There are numerous password threats or tools used to coerce company employees into giving up their password, either knowingly or unknowingly. Hackers wishing to gain access into an account will use a variety of methods including phishing, guessing, shoulder surfing, a dictionary attack or keystroke logging. Each one of these methods is used as a way to capture a password and gain access to company information. It is essential for every employee to minimize their exposure to each one of these threats, which can be defined by:
- Phishing –This threat often appears as an impostor email that is used to trick an employee into entering a unique username along with the password. It usually appears as a link to a website that poses to be a legitimate, financial service account, payment processor, or auction site. Typically, an employee will type in confidential information to the bogus site without realizing it is not legitimate.
- Guessing –Human behavior is a funny thing, as it is so often predictable. Without strict company policies firmly in place, an employee will likely create an extensive list of very simple passwords that can be easily guessed. Many passwords are often used by employees including “password”, “passcode”,“12345”, “qwerty”, “admin”, or any row of letters directly off of the keyboard. It might also include names, dates, birth years, or any combination of these choices. Guessing is extremely easy for an online hacker, who understands the predictability of human behavior.
- Shoulder Surfing –Anytime an employee is out in a public area including the airport, library, café, restaurant, or mass transit, it is easy for others to look over their shoulders and do “shoulder surfing”. By watching the employee type in their password, it is easy to steal this valuable information to gain access to a company account. Even if the employee is not logging in to a company account, they most likely use the same password for their private accounts as they do for the ones at the office.
- Dictionary Attacks –Using a specialized software program, online cyber-thieves can let their computers easily guess employee passwords by trying every word in a dictionary, along with unlimited combinations of words, and numbers, symbols, and signs.
- Keystroke Logging –There is an endless variety of Trojan horses, programs and viruses that can instantly, and serendipitously, install themselves onto any computer at the office or at home. These effective programs can easily capture and communicate exactly the type of keystrokes we make while logging on to accounts online. Almost instantly, the keystroke logging software program will send information of exactly what words are used for user ID, followed by the exact typing of a password, passphrase, or password combination.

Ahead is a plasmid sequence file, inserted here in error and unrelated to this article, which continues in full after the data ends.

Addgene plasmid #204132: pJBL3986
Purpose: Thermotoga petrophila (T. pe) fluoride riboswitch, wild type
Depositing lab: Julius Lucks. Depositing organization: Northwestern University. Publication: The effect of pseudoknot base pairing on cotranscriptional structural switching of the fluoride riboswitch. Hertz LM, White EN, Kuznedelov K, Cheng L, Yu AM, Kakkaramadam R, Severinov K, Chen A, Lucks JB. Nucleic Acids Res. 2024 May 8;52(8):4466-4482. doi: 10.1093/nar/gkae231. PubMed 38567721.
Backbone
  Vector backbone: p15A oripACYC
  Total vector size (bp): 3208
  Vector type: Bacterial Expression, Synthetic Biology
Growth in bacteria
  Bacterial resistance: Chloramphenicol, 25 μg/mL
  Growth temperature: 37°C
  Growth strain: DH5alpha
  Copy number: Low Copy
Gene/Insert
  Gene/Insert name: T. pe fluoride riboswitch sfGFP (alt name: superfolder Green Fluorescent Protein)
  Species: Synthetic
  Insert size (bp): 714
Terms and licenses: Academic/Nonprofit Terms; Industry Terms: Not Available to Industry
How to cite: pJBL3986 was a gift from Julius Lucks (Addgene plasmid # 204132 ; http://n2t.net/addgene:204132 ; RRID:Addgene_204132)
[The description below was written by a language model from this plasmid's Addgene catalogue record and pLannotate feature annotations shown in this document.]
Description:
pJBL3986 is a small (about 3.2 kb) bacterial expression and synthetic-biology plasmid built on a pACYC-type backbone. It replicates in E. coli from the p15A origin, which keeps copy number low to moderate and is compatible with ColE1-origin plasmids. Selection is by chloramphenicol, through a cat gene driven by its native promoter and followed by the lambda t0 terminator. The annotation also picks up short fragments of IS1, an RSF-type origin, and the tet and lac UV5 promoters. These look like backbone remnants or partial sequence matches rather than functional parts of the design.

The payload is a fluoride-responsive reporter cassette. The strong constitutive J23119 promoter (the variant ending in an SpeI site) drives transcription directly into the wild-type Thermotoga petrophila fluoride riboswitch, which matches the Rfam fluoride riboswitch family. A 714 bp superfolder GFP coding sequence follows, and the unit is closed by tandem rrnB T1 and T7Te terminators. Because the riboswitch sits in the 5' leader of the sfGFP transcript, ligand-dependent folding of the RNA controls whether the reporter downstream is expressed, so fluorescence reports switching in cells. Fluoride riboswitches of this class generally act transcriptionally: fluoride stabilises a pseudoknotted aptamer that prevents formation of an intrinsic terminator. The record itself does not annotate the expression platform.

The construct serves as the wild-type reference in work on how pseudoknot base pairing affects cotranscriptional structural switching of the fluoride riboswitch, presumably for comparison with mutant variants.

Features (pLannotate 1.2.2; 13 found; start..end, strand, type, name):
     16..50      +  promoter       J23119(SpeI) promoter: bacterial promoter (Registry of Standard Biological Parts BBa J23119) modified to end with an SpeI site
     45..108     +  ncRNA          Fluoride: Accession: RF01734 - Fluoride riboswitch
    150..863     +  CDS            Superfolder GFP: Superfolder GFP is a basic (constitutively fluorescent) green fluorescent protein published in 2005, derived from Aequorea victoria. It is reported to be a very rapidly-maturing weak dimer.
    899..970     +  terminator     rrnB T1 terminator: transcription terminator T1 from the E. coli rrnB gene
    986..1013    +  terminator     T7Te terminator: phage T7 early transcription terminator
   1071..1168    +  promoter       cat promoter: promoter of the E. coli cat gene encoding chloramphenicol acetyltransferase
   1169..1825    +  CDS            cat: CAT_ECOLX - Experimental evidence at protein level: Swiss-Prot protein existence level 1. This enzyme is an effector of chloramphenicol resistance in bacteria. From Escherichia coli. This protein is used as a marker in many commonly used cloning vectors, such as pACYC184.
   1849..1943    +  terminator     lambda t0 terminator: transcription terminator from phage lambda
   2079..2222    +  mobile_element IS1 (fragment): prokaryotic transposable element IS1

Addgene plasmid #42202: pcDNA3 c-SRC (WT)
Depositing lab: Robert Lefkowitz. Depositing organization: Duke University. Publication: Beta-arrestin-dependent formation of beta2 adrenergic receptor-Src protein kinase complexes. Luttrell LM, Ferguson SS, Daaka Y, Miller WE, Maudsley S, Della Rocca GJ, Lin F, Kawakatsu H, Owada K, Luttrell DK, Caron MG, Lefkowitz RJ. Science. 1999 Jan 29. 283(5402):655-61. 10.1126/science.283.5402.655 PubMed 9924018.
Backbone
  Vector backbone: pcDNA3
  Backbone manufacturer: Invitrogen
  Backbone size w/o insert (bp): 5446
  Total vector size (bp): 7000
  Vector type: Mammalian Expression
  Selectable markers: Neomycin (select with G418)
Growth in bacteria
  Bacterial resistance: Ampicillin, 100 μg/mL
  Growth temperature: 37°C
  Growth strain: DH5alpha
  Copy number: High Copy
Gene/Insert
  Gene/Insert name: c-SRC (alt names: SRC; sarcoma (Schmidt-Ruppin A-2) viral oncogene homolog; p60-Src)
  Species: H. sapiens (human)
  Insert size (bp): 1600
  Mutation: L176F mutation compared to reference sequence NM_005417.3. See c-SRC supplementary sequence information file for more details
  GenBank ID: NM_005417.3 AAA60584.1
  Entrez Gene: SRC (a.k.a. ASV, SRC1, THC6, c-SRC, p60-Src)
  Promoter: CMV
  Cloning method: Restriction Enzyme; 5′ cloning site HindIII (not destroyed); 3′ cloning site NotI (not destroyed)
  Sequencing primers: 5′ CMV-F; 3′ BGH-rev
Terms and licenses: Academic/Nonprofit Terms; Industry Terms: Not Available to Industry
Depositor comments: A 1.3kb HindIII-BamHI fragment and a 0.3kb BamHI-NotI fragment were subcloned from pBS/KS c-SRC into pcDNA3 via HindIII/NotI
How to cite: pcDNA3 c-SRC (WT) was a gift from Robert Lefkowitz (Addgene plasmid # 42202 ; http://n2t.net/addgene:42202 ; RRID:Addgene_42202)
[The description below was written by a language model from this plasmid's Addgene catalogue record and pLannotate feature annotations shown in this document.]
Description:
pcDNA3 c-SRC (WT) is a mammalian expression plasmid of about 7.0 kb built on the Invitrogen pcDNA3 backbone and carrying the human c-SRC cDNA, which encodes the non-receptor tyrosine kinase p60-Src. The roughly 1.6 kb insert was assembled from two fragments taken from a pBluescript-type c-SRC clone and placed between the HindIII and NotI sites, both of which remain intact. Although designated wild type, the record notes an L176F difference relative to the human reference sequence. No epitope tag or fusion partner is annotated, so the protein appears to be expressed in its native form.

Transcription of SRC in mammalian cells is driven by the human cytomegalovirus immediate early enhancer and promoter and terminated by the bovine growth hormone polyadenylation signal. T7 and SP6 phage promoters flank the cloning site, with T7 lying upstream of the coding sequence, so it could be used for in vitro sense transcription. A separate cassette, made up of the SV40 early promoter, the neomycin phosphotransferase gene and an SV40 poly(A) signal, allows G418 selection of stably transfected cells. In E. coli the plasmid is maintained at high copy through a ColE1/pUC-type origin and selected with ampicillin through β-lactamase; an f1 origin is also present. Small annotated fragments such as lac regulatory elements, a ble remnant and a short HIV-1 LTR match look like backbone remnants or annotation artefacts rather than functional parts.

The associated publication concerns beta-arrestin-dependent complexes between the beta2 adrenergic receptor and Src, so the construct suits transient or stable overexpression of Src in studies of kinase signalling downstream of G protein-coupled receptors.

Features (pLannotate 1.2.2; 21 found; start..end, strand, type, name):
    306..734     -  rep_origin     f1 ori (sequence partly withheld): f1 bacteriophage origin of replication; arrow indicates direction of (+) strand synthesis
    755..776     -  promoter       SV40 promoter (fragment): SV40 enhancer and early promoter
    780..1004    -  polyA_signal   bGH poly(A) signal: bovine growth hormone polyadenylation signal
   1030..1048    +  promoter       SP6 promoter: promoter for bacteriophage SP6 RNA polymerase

Great Password Practices
When employees take a proactive approach at safeguarding passwords to deter others from gaining access into company accounts, they can always follow these three great password practices, which include:
- Guard against Phishing – Never click on a link in an email. Instead, go directly to the company website and login to your account at their location.
- Guard against Guessing and Dictionary Attacks – Create passwords that are at least eight characters long that include uppercase, lowercase, numbers, and symbols which cannot be easily guessed.
- Guard One Account from another – Create a unique password for every account. If the hacker gains access to one of your accounts, they will not have access to any others.
Although it is up to the company (with the aid of their IT manager or IT consultant) to direct employees on the best practices and procedures for developing effective passwords and passphrases, it is the responsibility of EVERY employee to safeguard critical, confidential information. By using a password manager and two-factor authentication, companies can minimize the potential for online attacks, while safeguarding their vital data. As an example, Wolf Consulting, Inc. recently implemented the AuthAnvil password manager and two-factor authentication technologies from Scorpion Software.
Which brings us back around to the big question: How many passwords fit on a single sticky note?
The answer is... Zero.
Probably the easiest way for a hacker to gain access into a company account is to watch the employee at their desk. Many employees at their desk often leave their passwords on sticky notes in plain sight of any passerby. Even the ones that do not use sticky notes tend to find common things in their environment at work to create their unique password. An example might be “pottedplant123”. By writing down any password and leaving the information around the employee’s desk, or choosing a password based on something within plain sight, is an easy way to put the company at risk of being hacked from the inside.
If you are looking for help with password policies, practices or technologies, please contact us today to see how we can help.
Published with permission from Dana Epp and Scorpion Software.